Expert says Floyd died from a lack of oxygen, Chauvin’s knee on neck ‘90% of time’

Derek Chauvin Trial

Chicago-based breathing expert Dr. Martin Tobin answers questions during the ninth day of the trial of former Minneapolis police officer Derek Chauvin for second-degree murder, third-degree murder and second-degree manslaughter in the death of George Floyd in Minneapolis, Minnesota, U.S. April 8, 2021 in a still image from video. Pool via REUTERS

MINNEAPOLIS (NewsNation Now) — George Floyd died of a lack of oxygen from being pinned on his stomach, facedown on the pavement with his hands cuffed behind him, a medical expert testified Thursday at former Officer Derek Chauvin’s murder trial.

Floyd’s breathing, while he was being held down by Chauvin and other officers, was too shallow to take in enough oxygen, which in turn damaged his brain and caused pulseless electrical activity (PEA) arrhythmia that made his heart stop, said Dr. Martin Tobin, a lung and critical care specialist at the Edward Hines, Jr. VA Hospital and Loyola University’s Medical Center in Chicago. Tobin said this process could also be described as asphyxia or hypoxia.

Tobin has been engaged in medical research regarding the breath and the study of lungs since 1981.

He took the stand as part of an effort by prosecutors to establish that it was Chauvin’s actions — not Floyd’s illegal drug use and underlying health conditions, as the defense contends — that killed the 46-year-old Black man last May in an arrest on suspicion Floyd used a fake $20 bill to buy cigarettes at a convenience store.

Taking direct aim at the defense theory of underlying health conditions, Tobin said, “A healthy person subjected to what Mr. Floyd was subjected to would have died as a result of what he was subjected to.”

Tobin, analyzing a graphic presentation of the three officers pinning Floyd for what prosecutors say was almost 9 1/2 minutes, said Chauvin’s knee was “virtually on the neck for the vast majority of time.” He said it was “more than 90% of the time in my calculations.”

Tobin reviewed various videos of the arrest and testified that several factors in addition to Chauvin’s knee on Floyd’s neck created a type of “vise” grip on Floyd’s breathing. Those additional factors included how the handcuffs were applied, the hard street, the knee on his back, and being in the prone position.

“The street is playing a huge part, it’s coming in from the front, and totally preventing every action happening from the front,” said Tobin about Floyd’s inability to get full breaths.

Worsening the effect, Tobin pointed out that Officer J. Kueng held Floyd’s left hand upward, and Chauvin’s right knee compressed Floyd’s side, meaning “the ability to expand his left side is enormously impaired.” Often, when the lungs are constricted, the body will try and use the shoulders to assist in breathing, said Tobin.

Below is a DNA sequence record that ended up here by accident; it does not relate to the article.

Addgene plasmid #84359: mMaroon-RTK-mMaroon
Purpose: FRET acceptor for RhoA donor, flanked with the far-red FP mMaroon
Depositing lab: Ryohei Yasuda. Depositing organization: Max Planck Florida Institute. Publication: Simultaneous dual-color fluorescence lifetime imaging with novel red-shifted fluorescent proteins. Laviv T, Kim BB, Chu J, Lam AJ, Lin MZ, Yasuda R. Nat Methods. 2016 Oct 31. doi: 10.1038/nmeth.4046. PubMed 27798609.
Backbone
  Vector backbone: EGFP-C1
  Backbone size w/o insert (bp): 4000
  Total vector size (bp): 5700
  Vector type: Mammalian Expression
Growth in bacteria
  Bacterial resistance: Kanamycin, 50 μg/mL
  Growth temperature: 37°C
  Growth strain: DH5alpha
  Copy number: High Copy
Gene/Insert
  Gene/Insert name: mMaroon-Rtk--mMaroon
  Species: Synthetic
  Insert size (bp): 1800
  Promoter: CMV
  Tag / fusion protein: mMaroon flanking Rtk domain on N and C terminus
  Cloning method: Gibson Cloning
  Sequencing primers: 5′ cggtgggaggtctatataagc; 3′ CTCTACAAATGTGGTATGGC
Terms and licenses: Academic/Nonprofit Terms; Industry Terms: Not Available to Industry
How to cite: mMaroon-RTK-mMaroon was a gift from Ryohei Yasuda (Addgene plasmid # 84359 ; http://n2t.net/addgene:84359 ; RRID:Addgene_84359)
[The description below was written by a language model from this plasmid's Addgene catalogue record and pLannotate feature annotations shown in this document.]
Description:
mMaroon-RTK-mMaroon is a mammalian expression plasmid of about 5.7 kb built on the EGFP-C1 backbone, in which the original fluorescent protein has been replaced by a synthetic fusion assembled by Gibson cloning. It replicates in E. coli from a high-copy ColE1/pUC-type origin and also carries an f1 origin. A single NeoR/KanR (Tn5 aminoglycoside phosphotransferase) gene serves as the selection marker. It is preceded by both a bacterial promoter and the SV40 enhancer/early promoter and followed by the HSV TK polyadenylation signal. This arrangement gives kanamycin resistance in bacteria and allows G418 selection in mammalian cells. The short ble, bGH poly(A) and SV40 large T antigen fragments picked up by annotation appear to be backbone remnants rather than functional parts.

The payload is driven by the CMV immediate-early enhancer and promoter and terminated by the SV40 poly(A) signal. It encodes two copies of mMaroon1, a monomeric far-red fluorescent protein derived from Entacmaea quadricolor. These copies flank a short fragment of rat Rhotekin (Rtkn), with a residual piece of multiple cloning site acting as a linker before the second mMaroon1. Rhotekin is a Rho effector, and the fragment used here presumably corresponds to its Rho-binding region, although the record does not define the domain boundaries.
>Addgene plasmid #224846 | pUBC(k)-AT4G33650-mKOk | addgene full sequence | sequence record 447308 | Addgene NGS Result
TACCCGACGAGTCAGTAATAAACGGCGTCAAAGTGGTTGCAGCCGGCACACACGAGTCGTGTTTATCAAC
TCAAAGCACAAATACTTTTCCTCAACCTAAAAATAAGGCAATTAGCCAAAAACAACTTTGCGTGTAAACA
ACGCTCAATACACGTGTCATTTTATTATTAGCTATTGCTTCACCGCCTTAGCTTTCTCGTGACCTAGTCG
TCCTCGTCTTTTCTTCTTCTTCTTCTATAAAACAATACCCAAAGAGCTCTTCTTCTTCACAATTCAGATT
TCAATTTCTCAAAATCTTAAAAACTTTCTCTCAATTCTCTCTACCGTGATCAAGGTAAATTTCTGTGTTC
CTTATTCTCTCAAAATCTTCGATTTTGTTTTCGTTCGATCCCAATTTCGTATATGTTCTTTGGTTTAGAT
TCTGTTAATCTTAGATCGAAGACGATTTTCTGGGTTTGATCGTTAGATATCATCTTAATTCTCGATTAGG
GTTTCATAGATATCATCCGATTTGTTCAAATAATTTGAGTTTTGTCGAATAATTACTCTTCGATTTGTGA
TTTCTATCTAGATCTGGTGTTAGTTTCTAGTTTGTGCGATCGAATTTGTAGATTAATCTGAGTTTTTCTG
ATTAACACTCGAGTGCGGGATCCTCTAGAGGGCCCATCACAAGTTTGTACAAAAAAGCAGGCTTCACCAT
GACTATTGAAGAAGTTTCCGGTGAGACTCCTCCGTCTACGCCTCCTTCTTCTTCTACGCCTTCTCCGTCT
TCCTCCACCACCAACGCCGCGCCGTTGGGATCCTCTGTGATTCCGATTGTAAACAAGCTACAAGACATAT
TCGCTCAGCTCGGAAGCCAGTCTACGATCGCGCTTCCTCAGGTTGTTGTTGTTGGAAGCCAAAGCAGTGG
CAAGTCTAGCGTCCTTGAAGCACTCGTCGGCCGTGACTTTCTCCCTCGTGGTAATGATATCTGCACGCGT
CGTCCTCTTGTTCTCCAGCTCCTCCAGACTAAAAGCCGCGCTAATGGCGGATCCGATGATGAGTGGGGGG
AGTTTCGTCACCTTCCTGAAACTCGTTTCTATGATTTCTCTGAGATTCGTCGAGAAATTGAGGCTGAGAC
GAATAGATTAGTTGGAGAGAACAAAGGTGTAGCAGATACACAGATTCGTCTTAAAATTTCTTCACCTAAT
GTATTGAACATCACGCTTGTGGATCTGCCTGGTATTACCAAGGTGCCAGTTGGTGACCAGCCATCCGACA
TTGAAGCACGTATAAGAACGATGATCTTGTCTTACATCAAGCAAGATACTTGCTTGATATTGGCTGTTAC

Tobin discussed frames from the video that he said showed Floyd trying to push his chest up from the street using his fingers and his face as leverage as he struggled for breath.

Kueng and two other officers are set to face a trial later in the year on charges of aiding and abetting Chauvin in killing Floyd.

Using anatomical diagrams and excerpts from videos of the arrest, Tobin used simple language, with terms like “pump handle” and “bucket handle” to describe the act of breathing for jurors. At one point, he invited them to “examine your own necks, all of you in the jury right now” to better understand the effect of a knee on a person’s neck. The judge later clarified that the jury did not have to participate.

Gesturing to his own neck, the physician and medical school professor gave an anatomy lesson explaining why the placement of Chauvin’s knee on the hypopharynx was crucial to blocking oxygen from entering the airway.

Tobin explained to jurors what happens as the space in the airway narrows, saying breathing then becomes “enormously more difficult,” like “breathing through a drinking straw.”

Tobin testified that if the hypopharynx – the bottom part of the throat – becomes totally obstructed, it takes just seconds to reduce the level of oxygen to where it would result “in either a seizure or a heart attack.”

At times Chauvin was nearly vertical when pressing his knee into Floyd’s neck, said Tobin. He estimated that when the officer’s toes were on the ground, the body weight compressing the neck was 86.9 lbs. and when Chauvin’s toes were off the ground, 91.5 lbs. was directly compressing the neck.

While Floyd was speaking for the first 4 minutes 51 seconds, there was not complete compression of his neck. However, Tobin said using a person’s vocalization or talking as a measure for breathing isn’t an adequate gauge as brain damage happens quickly.

“It’s a true statement, but it gives you an enormous false sense of security,” Tobin said. “Certainly at the moment you’re speaking you are breathing, but it doesn’t tell you if you’re going to be breathing five seconds later.”

The pulmonologist specified the first 5 minutes, 3 seconds as key to Floyd’s breathing and that after that time period, he suffered brain damage.

But Tobin said where Chauvin had his knee after the five-minute mark would not make much of a difference, because at that point, Floyd had already experienced brain damage.

“We can tell from the movement in his leg the level of oxygen in the brain,” said Tobin, clarifying that a “straightened out leg” is a body movement clinicians often see as a signal of brain damage.

Chauvin attorney Eric Nelson has repeatedly shown the jury still images from the video that he said showed Chauvin’s knee was on Floyd’s shoulder blade. But nearly all of those images were captured more than five minutes into the ordeal, according to video time stamps.

The Associated Press and Reuters contributed to this report. Reporting by Jonathan Allen and Brendan O’Brien of Reuters, and Amy Forliti, Steve Karnowski and Tammy Webber of AP.